It is just a backyard game . . . Right?

Wiffle Ball Bat Review – Wiffle Ball Bat

Wiffle Ball Bats
This is the good wiffle ball bat

The bat is what I used my entire youth to play Wiffle ball. The bat is 32″ long and 1.25″ in diameter. There is virtually no weight to this product and a kid from 5 years old to 80 could swing this bat with good bat speed.    

Look and Feel – I am partial to any bat that feels like a bat. No matter how much you customize this bat, it has no real bat feel to it. There is no knob at the end of the bat, the handle has some perforated dots that can help with grip. The bat quickly tapers to its full diameter of 1.25″ and stays that way for 22″ of the bat.   

Durability and Construction – The bat is made from a medium weight plastic, if you can find an older bat, from the early 1980’s scoop it up. We used to use that bat to hit tennis balls and it never broke. The new bat is not as strong. In fact, if you use this bat for anything but a Wiffle Ball itself, certainly it is the intended use of the bat, it will not hold up to any use with a blitzball, solid Wiffle Ball, training balls, or poly balls. 

If you use this for wiffle balls only the bat will last a long time, probably many years, mine are 5 – 10 years old. However, they have not been used heavily. 

The good Wiffle Bat was the more blocked logo. The newer bat has a more rounded logo and round tip to the bat. 

This is the good wiffle ball bat
This is the good wiffle ball bat

Customization Possibilities – In 2010, when my team played Doom in a tourney final, they had there original yellow bat with all there marks on it for tourney wins. It was the single most impressive customized bat I had ever seen. 

Keep in mind must customized bats are not allowed in tournaments.

Option 1 – You can certainly tape the bat to give it some strength and added pop, which typically is not allowed in tournaments.

Option 2 -You can cut the handle off about 3-4 inches. Once you open the bat you can stuff the bat with newspaper, peanuts, and I have also heard of people using spray foam. After you stuff the bat you will want to add a new handle to the bat, the handle can be anything from a broomstick, dowel or rake handle. You are going to want to make this handle 5 – 7″ depending on your prefence. Once you cut the handle, you will need to file it down a bit to fit it snuggly into the bat. Once it is nice and tight you can use a few screws to keep this in place. I have had the experience of this bat coming apart during a swing, it isn’t fun. Put in an extra screw! Once this is in place you can tape up the bat with electrical tape, leather bat grip, or other taping options. For the final piece, we used to tape the bat from 22 – 31″, that can work. However, another method is to use the tube of a bike tire to cover up the 9 – 10″ of bat.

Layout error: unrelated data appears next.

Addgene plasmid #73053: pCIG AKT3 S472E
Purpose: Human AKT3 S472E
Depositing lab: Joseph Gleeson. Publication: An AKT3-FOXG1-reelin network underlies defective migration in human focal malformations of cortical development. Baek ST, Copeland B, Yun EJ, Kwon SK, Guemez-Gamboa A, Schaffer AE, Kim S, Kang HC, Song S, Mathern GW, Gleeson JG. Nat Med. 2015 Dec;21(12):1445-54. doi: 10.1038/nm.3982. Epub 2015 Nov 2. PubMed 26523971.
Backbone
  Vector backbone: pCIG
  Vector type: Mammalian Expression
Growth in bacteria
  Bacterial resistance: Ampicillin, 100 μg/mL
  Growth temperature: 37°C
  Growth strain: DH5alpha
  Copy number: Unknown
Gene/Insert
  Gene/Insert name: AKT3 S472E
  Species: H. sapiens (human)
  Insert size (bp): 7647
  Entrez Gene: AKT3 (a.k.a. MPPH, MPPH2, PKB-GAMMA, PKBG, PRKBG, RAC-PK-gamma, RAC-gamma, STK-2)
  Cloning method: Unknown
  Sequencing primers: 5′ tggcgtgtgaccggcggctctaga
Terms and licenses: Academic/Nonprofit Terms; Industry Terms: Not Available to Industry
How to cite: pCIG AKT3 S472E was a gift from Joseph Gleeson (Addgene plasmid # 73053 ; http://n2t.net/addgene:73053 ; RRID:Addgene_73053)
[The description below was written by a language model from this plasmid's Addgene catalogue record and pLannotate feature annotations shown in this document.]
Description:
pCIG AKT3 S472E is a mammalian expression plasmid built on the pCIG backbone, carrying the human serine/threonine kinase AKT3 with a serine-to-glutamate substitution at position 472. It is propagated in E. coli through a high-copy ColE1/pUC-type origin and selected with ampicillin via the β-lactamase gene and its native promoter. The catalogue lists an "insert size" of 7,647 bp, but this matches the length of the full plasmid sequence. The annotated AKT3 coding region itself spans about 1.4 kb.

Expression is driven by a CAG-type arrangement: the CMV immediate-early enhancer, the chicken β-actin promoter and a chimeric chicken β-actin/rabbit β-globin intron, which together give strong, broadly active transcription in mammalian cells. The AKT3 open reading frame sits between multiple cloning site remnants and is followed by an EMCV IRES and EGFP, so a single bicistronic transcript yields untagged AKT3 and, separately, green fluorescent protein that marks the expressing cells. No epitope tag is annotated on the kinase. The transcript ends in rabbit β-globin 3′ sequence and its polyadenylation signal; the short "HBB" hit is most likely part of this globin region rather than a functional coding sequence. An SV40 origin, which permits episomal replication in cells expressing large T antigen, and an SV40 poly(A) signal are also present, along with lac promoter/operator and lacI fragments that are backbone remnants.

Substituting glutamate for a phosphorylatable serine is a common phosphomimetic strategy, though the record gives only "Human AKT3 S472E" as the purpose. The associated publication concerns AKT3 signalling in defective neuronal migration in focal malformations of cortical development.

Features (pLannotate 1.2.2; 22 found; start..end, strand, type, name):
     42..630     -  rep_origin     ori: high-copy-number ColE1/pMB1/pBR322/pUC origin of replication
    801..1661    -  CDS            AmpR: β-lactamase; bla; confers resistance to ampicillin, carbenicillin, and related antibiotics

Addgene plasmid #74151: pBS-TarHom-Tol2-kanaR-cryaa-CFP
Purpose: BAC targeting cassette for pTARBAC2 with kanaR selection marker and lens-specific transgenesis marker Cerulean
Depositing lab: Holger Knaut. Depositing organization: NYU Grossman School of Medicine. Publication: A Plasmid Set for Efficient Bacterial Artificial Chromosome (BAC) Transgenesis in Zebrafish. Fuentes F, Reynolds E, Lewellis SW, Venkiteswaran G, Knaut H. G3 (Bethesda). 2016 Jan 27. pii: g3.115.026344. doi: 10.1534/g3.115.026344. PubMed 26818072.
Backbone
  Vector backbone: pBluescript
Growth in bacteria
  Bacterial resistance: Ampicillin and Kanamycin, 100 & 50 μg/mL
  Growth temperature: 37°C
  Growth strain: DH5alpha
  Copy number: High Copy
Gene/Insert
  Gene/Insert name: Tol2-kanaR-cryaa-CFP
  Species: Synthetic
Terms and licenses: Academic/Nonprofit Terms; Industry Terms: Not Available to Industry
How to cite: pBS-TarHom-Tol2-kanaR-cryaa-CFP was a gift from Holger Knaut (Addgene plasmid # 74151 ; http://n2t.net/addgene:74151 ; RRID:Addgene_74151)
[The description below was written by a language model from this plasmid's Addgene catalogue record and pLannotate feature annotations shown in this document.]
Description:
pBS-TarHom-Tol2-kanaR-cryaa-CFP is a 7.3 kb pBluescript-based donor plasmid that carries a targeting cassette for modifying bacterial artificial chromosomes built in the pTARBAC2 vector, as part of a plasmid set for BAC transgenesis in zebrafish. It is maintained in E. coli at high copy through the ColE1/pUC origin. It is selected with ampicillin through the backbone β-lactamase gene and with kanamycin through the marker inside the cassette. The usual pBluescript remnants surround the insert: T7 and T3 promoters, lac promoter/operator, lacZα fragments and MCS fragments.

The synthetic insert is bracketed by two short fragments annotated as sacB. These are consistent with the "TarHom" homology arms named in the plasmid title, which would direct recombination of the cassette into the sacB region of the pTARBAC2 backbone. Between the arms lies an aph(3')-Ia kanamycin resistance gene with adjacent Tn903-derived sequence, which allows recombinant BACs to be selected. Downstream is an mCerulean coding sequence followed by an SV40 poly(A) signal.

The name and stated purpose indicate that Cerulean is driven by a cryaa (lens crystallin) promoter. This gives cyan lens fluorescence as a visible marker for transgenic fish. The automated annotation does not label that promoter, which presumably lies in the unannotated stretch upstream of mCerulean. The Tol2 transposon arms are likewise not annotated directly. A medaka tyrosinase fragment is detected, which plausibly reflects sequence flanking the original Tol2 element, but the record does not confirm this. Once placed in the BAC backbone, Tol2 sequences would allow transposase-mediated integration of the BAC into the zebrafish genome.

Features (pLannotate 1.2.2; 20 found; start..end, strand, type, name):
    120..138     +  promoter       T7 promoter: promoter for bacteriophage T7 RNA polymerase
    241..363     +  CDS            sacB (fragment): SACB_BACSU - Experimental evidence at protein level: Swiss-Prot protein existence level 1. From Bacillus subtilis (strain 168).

Option 2 can certainly add some good depth. I am not sure about the long-term durability, because most bats I modified this way typically break within a few months, but for $10 – $15 total cost it is not a bad solution.

You can also get very creative with spray paint, tape, and other customizable features that may not help performance but you can get some serious style points.

Performance – For the non-modified or corked bats, the performance at both of my fields was just not good enough. With 100′ plus centerfields with walls up to 13′ this bat was not designed to really hit a ball that far. I played in many tourneys through the years with 80′ fences and this bat was fine for fences at that depth. I only used this bat when we had to because of tourney rules. 

Cost – You can’t beat the cost of $2 – $3 and typically you get a ball with it.

Total Bat Score:   19

  1. Look and Feel – 3
  2. Durability and Construction – 3
  3. Customization Possibilities – 5
  4. Performance – 3
  5. Cost – 5
By Tom Hannon

Builder of two Wiffle Ball Fields, The Ball Park At Lake Gardner and Little Ebbets Field. Author of a book of backyard ball and Little Ebbets Field.